My portable setup to remotely observe the lunar grazing occultation of Regulus on November 3, 2007. Toooooo much stuff! Thus began the quest to miniaturize…
Separation should be many km, much larger than for grazes, so tracking times & errors are too large Unguided is possible since the prediction times are accurate enough, to less that 1 min. = ¼ Point telescope beforehand to same altitude and azimuth that the target star will have at event time and keep it fixed in that direction Bill Gray recently added a feature to Guide 8 that will produce a finder chart with the time of an Alt-Azimuth position as a trail across the sky. Can usually find guide stars that are easier to find than the target Find a safe but accessible place for both the attended & remote scopes Separation distance limited by travel time & total tape record time 75mm (focal length) f/1.8 C-mount lens (42mm aperture) Orion 9x50 right angle finder modified to be a video scope. (50mm aperture f/4) The picture seen round the World. I sent this shot of a single video field of the Pleiades out on December 6 th, 2007 showing that our sensitive PC164C cameras with a simple 75mm f/1.8 C-mount camera lens (42mm aperture) could see to almost 10 th magnitude.
My Galileo sized optics official observation report!
Mighty Mini optics (half of a Tasco Essentials 10x50 binocular) PC164CEX-2 video camera MX-350 miniature tripod (collapses to 12) Canon ZR camcorder (digital VCR) 9 AA NiMH battery pack Prime focus adapter for lunar occultations Total weight: under 10 lbs Limiting magnitude = 10.2 FOV = 3.2 x 2.4 degrees (using Owl FR) System designed by Scott Degenhardt
1.Never ever ever ever go straight to the target star, ALWAYS prepoint! 9 times out of 10 the target star is faint and/or located in an awkward star hopping point in the sky. Prepointing allows you to pick the most convenient time to aim the scope AND to pick the brightest star near the most recognizable asterism (saves an INCREDIBLE amount of time, blood, sweat, tears, hair follicles, adds years to you life, takes years off your wife…. Yada yada you get the picture). And starting at the target star means that you HAVE to stay on the target star, i.e. your polar aligning better be good (lotsa deployment time there), your motor drive better not have errors (lotsa $ there), and your batteries better last, even in the cold… (lotsa prayers there)! Prepointing uses THE most accurate drive available to man… the Earths rotation. LiMovie reduction with a prepointed target star drifting through at a steady rate is a BREEZE to accomplish using the Drift Tracking Method. Use the widest FOV (field of view) instrument you have to attain the magnitude depth needed. I have found statistically that doubling the FOV decreases prepoint time not by half, but by a quarter of the time! WHAT DONT I NEED!! While those techno gadgets seem like a good idea for a successful observing run, they are a huge strain on your time budget. KISS works in this arena. Holding a flashlight takes up one of my hands, roughly doubling the time needed to accomplish a task. I wear a headlight to free up both hands, and it also is always shining where my eyes are pointed. Basic parts that I need: a video camera, a battery pack for the camera, a recording device (Canon ZR Models ZR10 through ZR300 work), an optical instrument with dew shield, the smallest tripod available for the optical instrument, a time keeping device (KIWI), charts & maps. Thats it. (I will concede here that I do use a GPS to navigate to/from sites, reduces time) How small and how light you can go with these determine how many stations you can carry/deploy. KISS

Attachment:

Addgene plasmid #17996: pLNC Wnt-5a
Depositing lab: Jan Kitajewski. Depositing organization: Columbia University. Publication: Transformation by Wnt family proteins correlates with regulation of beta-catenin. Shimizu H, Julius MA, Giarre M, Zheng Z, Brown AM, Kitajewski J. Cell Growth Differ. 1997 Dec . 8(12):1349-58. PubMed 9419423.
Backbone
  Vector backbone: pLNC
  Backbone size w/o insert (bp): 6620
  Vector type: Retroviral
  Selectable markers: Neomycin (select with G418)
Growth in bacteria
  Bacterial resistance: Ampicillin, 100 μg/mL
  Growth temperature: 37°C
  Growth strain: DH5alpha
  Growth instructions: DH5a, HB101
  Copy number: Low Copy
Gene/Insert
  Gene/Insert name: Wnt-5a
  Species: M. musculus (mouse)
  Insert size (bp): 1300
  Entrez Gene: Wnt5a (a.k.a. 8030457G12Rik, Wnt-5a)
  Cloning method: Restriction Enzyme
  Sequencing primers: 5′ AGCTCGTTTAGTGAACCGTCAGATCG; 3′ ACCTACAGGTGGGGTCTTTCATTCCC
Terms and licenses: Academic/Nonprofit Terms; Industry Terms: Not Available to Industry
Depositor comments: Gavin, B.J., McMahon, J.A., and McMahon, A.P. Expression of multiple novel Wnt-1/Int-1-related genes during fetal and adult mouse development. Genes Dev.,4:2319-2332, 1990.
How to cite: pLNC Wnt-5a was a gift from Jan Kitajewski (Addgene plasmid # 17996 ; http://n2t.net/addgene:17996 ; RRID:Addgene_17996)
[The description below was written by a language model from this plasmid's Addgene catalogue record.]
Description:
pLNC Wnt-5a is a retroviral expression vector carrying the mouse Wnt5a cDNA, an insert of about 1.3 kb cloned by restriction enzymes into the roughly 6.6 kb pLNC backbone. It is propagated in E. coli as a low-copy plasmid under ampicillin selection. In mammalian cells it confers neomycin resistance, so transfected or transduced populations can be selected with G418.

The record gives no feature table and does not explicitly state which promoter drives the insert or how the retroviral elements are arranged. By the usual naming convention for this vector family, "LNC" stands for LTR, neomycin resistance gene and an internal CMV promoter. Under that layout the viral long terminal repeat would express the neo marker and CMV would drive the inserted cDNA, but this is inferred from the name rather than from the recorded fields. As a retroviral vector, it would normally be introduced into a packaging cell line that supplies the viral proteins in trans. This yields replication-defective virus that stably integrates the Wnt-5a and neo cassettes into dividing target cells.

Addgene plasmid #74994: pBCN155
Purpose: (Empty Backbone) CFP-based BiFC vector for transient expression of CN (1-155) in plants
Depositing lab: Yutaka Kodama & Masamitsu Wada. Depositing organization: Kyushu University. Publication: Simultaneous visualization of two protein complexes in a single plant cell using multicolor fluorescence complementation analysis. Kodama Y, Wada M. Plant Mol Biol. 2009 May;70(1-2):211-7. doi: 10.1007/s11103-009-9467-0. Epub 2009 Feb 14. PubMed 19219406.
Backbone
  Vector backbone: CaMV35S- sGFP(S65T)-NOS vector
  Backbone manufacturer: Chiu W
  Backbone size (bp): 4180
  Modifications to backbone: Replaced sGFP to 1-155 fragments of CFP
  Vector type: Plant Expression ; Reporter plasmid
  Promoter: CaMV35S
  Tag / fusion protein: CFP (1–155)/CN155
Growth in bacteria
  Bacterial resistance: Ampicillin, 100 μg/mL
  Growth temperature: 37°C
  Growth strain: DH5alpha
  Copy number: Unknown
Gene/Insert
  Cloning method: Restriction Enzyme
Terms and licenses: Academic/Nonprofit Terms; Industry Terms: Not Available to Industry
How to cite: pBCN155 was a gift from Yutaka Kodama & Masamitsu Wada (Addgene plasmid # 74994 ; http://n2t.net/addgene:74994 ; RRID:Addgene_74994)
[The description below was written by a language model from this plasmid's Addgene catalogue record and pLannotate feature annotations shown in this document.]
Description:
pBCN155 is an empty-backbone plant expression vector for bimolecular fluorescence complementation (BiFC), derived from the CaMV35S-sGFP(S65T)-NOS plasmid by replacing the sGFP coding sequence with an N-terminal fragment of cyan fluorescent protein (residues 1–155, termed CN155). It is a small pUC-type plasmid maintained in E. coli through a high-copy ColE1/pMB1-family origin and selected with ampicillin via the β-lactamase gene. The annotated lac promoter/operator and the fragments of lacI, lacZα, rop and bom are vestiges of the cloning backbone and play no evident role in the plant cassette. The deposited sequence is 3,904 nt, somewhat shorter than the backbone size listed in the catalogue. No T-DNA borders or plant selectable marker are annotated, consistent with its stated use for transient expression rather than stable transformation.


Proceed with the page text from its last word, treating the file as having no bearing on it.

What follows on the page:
Kecks adaptive optics image of Kleopatra (discovering 2 new moons, arrowed) Asteroid distance = 1.2AU Resolution = 0.035 = ~30km at asteroid Occultation Parameters: Resolution of an occultation timing of (216) Kleopatra on Sep 28 th, 2008: Shadow speed = 9km/s Camera field rate = 59.94 fps Resolution = 150 meters/field Occultation timing is 200 times the resolution of Kecks adaptive optics!
FROM THIS…..TO….THIS!!! Galileo would be PROUD! CONCLUSION: The miniaturization of optics for occultation timings has increased the number of extra stations per event, the frequency that extra stations are deployed, and more importantly, the total number of observations! Statistically this means the number of positive measurements will increase, as will our knowledge of these rocks.